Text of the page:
When I turned 15, I begged to learn to drive, since I could get a provisional license at 15 ½. My first teacher was my mother, who it turned out, didn’t have the nerves for it. I remember only one lesson.


As I was backing out of our driveway, my mother said, “Carol, watch the car.” She repeated the phrase several times, each time with more urgency. I assured her I saw the car coming from my left. What I DIDN’T see was the neighbor’s car across the street. At least not until I heard the crunch when I backed into it. That was the end of my driving instruction from my mother.


Enter my wonderful, CALM brother-in-law, Joe. It seems that Joe had never learned to dance, not even dancing with my sister at their prom. Suddenly he’d decided, as an old man of 26, it was time to add dancing to his skill set. We struck a deal. I’d teach him to dance, if he’d teach me to drive. After every Sunday dinner, Joe and I made a beeline to my room, slapped a 45 rpm record on the spindle and danced. He picked it up faster than gnats find fruit and in no time, we looked like Ginger and Fred.

Then he became the teacher and was a natural—the patience of Job with nerves of steel. He showed me how to work the clutch and parallel park, never yelling once. He also made me learn esoteric things like hand signals for turning, since some cars didn’t have turn signals back then.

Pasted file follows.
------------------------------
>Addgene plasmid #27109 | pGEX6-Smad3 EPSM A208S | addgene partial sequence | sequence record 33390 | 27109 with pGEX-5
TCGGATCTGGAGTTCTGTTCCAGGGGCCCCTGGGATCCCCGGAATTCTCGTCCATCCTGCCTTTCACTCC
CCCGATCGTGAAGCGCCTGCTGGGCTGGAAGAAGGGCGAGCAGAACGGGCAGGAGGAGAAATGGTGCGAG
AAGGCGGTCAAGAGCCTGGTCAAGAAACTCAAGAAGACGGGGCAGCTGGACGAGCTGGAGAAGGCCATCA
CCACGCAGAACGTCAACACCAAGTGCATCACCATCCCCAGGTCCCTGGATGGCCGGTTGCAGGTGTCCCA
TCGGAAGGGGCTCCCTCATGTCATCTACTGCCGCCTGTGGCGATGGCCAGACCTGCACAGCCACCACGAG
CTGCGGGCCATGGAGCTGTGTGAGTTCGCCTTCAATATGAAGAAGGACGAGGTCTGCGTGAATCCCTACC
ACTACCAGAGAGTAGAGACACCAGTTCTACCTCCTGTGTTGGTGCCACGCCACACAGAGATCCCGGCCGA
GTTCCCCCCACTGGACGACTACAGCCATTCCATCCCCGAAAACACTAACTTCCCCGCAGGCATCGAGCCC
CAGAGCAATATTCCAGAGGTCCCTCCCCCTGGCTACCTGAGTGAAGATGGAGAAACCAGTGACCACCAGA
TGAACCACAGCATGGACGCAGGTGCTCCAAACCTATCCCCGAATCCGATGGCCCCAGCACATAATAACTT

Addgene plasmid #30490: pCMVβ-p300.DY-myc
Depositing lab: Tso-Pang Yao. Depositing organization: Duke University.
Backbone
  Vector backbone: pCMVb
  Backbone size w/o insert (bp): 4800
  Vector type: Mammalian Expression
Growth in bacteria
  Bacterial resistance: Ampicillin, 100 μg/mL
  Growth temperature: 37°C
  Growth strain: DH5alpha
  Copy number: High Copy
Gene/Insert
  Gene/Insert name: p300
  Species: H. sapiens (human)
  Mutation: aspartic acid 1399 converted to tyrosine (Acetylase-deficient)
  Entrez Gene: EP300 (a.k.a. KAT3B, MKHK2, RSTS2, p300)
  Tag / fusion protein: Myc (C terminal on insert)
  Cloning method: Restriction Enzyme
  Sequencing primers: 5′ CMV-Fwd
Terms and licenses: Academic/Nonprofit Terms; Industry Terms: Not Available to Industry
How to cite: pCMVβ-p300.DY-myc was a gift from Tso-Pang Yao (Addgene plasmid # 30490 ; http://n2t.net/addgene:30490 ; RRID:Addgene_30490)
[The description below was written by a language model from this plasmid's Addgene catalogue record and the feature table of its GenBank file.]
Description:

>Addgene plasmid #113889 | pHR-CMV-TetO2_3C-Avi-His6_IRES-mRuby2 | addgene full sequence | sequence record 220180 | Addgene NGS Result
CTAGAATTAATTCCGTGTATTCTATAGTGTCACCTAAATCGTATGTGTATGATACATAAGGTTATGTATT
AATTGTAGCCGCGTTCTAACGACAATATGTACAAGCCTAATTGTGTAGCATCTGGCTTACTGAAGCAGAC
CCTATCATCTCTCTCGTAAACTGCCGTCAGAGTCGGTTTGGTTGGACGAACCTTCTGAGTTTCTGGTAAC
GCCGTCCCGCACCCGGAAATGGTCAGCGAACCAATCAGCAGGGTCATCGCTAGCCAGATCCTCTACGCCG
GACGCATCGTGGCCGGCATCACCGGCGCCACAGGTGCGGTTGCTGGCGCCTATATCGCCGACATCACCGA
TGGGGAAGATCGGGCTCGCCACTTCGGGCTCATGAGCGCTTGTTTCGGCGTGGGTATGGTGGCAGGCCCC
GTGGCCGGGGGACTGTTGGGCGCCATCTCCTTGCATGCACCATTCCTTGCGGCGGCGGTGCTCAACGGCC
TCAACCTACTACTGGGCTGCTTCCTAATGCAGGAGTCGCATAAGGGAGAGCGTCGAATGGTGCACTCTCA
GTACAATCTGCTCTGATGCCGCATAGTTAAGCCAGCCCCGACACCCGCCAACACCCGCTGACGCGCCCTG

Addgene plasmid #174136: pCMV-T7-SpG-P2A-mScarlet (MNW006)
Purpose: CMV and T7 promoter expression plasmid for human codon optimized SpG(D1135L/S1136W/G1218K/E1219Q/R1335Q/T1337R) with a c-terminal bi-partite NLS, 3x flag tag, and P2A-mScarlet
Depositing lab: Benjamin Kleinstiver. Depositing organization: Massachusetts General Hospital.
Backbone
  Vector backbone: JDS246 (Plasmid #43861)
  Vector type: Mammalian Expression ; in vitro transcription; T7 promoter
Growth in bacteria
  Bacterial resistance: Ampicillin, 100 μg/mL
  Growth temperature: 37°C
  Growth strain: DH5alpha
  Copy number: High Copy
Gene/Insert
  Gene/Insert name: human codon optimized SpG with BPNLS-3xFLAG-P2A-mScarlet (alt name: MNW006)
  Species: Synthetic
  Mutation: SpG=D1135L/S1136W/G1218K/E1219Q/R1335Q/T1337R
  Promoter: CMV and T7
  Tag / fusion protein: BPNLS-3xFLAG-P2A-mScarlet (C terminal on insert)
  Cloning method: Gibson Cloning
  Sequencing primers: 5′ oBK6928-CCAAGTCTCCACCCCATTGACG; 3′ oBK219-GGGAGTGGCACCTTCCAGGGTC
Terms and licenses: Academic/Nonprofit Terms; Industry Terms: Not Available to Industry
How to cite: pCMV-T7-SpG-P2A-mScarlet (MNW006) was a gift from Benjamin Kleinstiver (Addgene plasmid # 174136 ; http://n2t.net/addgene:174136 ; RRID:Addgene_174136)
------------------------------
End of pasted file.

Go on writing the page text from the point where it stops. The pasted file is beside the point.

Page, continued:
When I turned 16, my dad bought me a used car, which I drove to school and everywhere else I could think of. As another parent complained about his son to my mother, “Hellfire! When that boy has to go to the bathroom, he doesn’t walk. He takes the car!” At a cost of $250, my chariot was an old Plymouth, which was ventilated through several floorboard holes. I named her Smoke, because on our maiden voyage together, I forgot to take off the emergency brake and she belched enough smog to keep firefighters busy for a week.


Smoke carried my friends and me everywhere we wanted to go and used very little gas—a good thing since it cost a whopping 25 cents per gallon. I still have fond memories of bombing around town in that Old School car, thinking I had the world by the tailpipe!